The Committee of Advertising Practice (CAP) has produced a new set of guidelines for vloggers looking to work with brands in a bid to help clear up the grey areas of when editorial content becomes advertising.
The new guidance comes in response to calls for greater clarity from vloggers themselves about when content in their videos is classed as advertising and follows an Advertising Standards Authority (ASA) ruling last year in which several sponsored vlogs (featuring brands such as Oreo and P&G) were found to be misleading because they did not make clear before consumers engaged with the videos that they were ads.
The new CAP guidelines highlight the fact that advertising rules apply across all media including online and social channels and ads must be obviously identifiable as such. They cover a variety of ‘vlogging scenarios’ such as online marketing by a brand, advertorial vlogs, commercial breaks within vlogs, product placement and vlogger’s videos about their own products.
Shahriar Coupal director of CAP said that wherever ads appear the public should be confident they can trust what an advertiser says.
“It’s simply not fair if we’re being advertised to and are not made aware of that fact,” he said. “Our guidance will give vloggers greater confidence that they’re sticking to the rules which in turn will help maintain the relationship and trust they’ve built with their followers.”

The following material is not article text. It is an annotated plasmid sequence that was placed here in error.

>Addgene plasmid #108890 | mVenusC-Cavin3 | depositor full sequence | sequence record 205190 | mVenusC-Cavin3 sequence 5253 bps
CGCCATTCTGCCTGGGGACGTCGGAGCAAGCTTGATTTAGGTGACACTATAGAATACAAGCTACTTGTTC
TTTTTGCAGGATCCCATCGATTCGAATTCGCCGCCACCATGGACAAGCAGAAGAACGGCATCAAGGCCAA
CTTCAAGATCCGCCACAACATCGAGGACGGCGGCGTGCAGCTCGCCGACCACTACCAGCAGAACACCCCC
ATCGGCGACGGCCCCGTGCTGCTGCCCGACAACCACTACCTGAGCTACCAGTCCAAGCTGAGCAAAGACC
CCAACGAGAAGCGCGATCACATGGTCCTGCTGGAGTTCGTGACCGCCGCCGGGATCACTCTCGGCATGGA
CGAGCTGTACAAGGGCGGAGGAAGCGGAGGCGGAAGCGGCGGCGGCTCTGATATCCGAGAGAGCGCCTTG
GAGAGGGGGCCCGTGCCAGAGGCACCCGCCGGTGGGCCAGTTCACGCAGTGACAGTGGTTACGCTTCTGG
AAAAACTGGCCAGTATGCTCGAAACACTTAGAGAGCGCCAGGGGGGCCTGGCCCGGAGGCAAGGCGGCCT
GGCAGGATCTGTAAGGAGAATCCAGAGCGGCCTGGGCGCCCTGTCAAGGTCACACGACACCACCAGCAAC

CAP and ASA’s work forms part of a five-year strategy to focus on being more proactive in identifying and tackling potential problems as well as raising awareness and understanding of the advertising rules.
Speaking to The Drum earlier in the year Simon Wallis, sales and marketing director at Domino’s UK and Ireland said a lack of clear guidelines, combined with trepidation from marketers, has made advertising on vlogs akin to the “wild west”.
This lack of regulation however hasn’t stopped an increasing number of brands such as L’Oreal, Samsung and Pernod Ricard being tempted by the highly influential status of vloggers.
L’Oreal for example has a high profile deal with one of YouTube’s biggest personalities Michelle Phanand and is turning to self-styled beauty vloggers to find a new make-up designer.
“It’s wonderful to market when you see it having such an effect immediately and that’s why we have such respect and great partnerships with the vloggers and bloggers because they reach millions of consumers in truly credible ways,” the cosmetic company’s chief marketing officer for the UK and Ireland Hugh Pile told The Drum in April. “That's so massively important and we think we are going to invest behind that for many years to come.”
CAP and ASA said they are also reminding brands and agencies looking to partner with vloggers of the need to be transparent. “Any advertiser or agency that asks a vlogger not to be up-front that they’re advertising are asking them to break the advertising rules and potentially the law,” CAP said in a statement.